ISLAMABAD: Amid an intensifying row with the government, army chief Gen Ashfaq Parvez Kayani met the corps commanders on Thursday at an unannounced session of the military’s top brass that studied various options for dealing with the political crisis that has ensued from the memo scandal.
The silence maintained by the military and its media wing, ISPR, over the meeting was more worrying than reassuring as it sent Islamabad’s rumour mills working overtime.
The meeting took place as President Asif Zardari flew to Dubai on a daylong visit for a follow-up medical examination and attending a wedding ceremony; and the government announced that it had convened the Defence Committee of the Cabinet for Saturday.
Officially, DCC’s agenda is to deliberate on the recommendations finalised by the Parliamentary Committee on National Security, but it would put the civilian leaders and army officers face to face for the first time during the latest phase of the civil-military impasse.
Mr Zardari’s departure a day after high octane Wednesday events was seen as an attempt by the beleaguered president to give an impression that he was still calling shots and hadn’t been subdued by the events.
In the absence of any official word on the army top brass meeting, the media was left to the mercy of unconfirmed sources, who claimed that the corps commanders had endorsed Gen Kayani’s commitment to democracy, but given no assurance about the PPP-led government completing its constitutional tenure.
“There will be no martial law and all players will continue to function within their constitutional limits,” an insider aware of the deliberations said in a brief comment.
There is no appetite among the public for another military coup nor does the country’s economic situation and international scenario allow for such adventurism. This, a defence observer said, was clear to the commanders as they met to discuss the political and legal crisis, but at the same time Gen Kayani’s men were in no mood to countenance a government becoming aggressive by the day.
Gen Kayani, according to one source, briefed his commanders about the escalation in tensions with the government and his strong worded reaction to Prime Minister Yousuf Raza Gilani’s allegations in an interview that he and Inter Services Intelligence chief Lt Gen Shuja Pasha had acted unconstitutionally by submitting their replies in the Supreme Court on the memo case without going through the stipulated procedure.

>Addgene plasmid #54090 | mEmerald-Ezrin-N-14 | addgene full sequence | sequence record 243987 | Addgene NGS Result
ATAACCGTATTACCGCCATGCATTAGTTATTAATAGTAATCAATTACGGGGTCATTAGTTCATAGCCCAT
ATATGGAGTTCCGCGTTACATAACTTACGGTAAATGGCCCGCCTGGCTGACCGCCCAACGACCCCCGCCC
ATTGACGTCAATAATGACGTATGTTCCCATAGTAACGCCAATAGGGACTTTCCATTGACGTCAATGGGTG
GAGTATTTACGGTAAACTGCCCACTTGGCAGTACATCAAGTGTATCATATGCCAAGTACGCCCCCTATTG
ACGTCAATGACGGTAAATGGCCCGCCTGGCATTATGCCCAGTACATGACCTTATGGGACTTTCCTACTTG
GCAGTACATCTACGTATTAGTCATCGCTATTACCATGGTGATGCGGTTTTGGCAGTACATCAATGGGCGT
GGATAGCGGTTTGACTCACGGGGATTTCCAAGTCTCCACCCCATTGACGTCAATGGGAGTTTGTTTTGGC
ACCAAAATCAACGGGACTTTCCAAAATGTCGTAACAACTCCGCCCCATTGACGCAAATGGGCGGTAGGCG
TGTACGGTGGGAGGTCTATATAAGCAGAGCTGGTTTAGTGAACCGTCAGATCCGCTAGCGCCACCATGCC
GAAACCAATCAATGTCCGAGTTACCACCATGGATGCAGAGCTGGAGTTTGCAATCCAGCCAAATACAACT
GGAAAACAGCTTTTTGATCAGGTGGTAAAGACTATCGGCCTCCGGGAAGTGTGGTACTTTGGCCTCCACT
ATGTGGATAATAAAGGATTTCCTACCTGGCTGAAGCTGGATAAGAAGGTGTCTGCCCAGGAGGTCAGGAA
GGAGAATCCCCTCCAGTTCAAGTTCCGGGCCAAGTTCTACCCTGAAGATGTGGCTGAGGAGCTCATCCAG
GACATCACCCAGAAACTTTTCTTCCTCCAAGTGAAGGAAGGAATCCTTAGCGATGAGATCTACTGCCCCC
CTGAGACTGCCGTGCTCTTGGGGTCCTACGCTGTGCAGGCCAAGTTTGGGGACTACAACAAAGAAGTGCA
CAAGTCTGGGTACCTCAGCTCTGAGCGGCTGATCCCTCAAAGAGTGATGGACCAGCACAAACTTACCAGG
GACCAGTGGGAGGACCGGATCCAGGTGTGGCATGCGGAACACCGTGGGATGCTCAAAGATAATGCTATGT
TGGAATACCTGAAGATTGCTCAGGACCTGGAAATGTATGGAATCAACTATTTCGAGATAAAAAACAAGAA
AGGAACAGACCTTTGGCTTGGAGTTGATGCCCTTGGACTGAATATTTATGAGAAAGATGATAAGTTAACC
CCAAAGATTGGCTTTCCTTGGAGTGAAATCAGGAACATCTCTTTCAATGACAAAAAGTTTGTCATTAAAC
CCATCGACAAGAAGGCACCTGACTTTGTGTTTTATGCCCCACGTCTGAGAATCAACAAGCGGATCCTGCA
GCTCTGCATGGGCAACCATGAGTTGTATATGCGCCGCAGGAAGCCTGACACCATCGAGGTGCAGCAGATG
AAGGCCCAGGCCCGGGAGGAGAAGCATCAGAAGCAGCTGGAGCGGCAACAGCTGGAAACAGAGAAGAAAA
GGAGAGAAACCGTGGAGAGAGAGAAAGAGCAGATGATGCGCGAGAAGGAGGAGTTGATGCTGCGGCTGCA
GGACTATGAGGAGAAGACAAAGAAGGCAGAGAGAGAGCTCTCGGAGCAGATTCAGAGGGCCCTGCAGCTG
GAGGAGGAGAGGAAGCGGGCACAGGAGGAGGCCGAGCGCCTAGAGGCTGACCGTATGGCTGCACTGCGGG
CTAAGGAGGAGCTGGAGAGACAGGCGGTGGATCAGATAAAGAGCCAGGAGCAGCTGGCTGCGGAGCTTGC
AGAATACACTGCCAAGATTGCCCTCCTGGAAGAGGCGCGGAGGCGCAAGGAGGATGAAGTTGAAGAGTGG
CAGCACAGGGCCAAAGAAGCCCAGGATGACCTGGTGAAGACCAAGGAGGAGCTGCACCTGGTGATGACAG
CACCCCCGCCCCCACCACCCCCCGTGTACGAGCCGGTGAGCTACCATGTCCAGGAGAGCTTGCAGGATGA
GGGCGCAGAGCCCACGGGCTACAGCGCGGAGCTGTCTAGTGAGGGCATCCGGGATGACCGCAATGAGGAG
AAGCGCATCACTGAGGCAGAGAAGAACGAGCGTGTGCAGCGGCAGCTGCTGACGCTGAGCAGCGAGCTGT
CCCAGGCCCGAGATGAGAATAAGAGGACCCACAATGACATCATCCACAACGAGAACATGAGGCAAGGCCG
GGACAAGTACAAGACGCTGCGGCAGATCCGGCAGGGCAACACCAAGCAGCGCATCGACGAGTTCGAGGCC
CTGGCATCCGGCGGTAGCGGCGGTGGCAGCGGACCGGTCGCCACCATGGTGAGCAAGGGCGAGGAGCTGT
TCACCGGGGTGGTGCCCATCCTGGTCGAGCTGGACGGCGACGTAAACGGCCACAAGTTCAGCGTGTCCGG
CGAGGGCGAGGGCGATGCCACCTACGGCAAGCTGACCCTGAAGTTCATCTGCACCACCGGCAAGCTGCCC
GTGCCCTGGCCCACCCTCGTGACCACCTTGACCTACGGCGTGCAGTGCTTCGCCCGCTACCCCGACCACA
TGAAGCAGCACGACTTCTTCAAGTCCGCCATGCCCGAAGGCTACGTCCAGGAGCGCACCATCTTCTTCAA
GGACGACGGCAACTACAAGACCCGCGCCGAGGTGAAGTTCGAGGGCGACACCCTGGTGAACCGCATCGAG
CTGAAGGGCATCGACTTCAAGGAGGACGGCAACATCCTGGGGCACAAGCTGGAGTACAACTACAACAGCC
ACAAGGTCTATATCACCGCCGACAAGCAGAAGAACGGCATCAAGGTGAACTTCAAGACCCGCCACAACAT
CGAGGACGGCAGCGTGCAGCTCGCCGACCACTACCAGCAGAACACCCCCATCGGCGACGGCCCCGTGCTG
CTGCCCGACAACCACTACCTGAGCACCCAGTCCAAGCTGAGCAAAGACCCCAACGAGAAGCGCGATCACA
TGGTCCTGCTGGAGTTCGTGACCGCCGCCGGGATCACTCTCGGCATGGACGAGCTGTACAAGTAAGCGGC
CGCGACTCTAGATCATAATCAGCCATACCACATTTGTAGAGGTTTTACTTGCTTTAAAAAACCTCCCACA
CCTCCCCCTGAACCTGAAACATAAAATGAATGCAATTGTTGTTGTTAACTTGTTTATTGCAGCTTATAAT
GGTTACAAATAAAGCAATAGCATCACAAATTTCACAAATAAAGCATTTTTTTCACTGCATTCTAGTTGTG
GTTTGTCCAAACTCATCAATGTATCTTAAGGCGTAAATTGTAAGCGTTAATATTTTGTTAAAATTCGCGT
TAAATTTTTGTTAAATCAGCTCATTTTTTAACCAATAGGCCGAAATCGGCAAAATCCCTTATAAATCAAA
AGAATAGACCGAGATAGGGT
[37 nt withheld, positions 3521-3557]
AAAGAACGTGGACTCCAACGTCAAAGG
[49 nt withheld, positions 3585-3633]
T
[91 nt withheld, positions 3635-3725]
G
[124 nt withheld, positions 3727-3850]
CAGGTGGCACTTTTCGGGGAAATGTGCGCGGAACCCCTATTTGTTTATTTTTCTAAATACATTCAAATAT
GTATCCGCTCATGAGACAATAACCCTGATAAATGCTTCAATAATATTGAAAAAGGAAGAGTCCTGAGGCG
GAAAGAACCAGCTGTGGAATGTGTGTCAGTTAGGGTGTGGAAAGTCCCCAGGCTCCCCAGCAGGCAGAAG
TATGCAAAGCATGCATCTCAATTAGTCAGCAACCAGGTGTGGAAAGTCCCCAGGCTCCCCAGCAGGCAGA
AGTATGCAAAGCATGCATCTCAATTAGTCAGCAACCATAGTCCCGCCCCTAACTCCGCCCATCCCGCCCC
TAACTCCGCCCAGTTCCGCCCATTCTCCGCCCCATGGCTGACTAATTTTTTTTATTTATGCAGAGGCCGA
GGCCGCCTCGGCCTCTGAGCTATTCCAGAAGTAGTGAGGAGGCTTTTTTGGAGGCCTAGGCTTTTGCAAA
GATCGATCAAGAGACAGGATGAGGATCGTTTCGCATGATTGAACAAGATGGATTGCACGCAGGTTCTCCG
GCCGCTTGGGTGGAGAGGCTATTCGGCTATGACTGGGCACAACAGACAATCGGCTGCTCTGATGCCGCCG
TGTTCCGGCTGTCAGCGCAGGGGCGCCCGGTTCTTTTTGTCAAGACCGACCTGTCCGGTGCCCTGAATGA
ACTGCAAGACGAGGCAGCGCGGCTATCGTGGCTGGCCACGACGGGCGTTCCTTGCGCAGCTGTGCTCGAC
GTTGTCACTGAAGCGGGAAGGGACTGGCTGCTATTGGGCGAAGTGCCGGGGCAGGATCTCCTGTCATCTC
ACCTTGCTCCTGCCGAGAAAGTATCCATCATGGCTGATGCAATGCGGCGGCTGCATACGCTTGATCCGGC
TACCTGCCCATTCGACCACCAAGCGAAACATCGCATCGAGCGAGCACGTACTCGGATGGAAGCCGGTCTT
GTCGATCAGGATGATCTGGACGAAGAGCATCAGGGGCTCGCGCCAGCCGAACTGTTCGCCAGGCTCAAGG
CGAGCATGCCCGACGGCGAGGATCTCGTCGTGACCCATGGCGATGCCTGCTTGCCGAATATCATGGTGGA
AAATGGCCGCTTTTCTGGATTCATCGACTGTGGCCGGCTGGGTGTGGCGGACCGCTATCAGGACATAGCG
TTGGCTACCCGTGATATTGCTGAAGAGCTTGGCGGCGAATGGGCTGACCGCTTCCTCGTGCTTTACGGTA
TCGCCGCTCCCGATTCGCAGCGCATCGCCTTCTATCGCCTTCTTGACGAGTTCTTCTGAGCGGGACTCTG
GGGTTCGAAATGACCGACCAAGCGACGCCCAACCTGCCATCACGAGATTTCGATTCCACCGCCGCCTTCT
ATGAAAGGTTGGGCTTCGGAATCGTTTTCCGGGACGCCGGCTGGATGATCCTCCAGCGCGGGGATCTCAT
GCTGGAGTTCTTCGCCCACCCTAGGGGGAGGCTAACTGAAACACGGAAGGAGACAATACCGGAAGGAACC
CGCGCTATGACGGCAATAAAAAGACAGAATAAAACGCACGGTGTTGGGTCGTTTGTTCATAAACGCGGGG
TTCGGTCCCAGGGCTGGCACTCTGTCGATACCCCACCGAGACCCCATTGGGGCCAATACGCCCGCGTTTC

“There can be no allegation more serious than what the honourable prime minister has levelled against COAS and DG, ISI, and has unfortunately charged the officers for violation of the Constitution. This has very serious ramifications with potentially grievous consequences for the country,” the military’s rejoinder had said a day earlier.
In addition to discussing, what a source described as “various options available to the army” for dealing with the crisis that intensified with Prime Minister Gilani’s “provocative” interview, the commanders analysed the government’s move to fire defence secretary Lt-Gen (retd) Naeem Khalid Lodhi, a former corps commander, who had got the job on military’s recommendation.
The move, it is said, was construed as an attempt by the government to assert its control over the military.
The commanders were bitter over the sacking and appointment of Nargis Sethi, one of the most senior bureaucrats, as his replacement.
Ms Sethi, considered a confidante of Prime Minister Gilani whom she has served as principal secretary, spent a busy day at the defence ministry after assuming charge of the new, more challenging assignment.
Developments in the NRO verdict implementation case and proceedings of the commission appointed by the Supreme Court on the memo scandal also came up for review at the army meeting.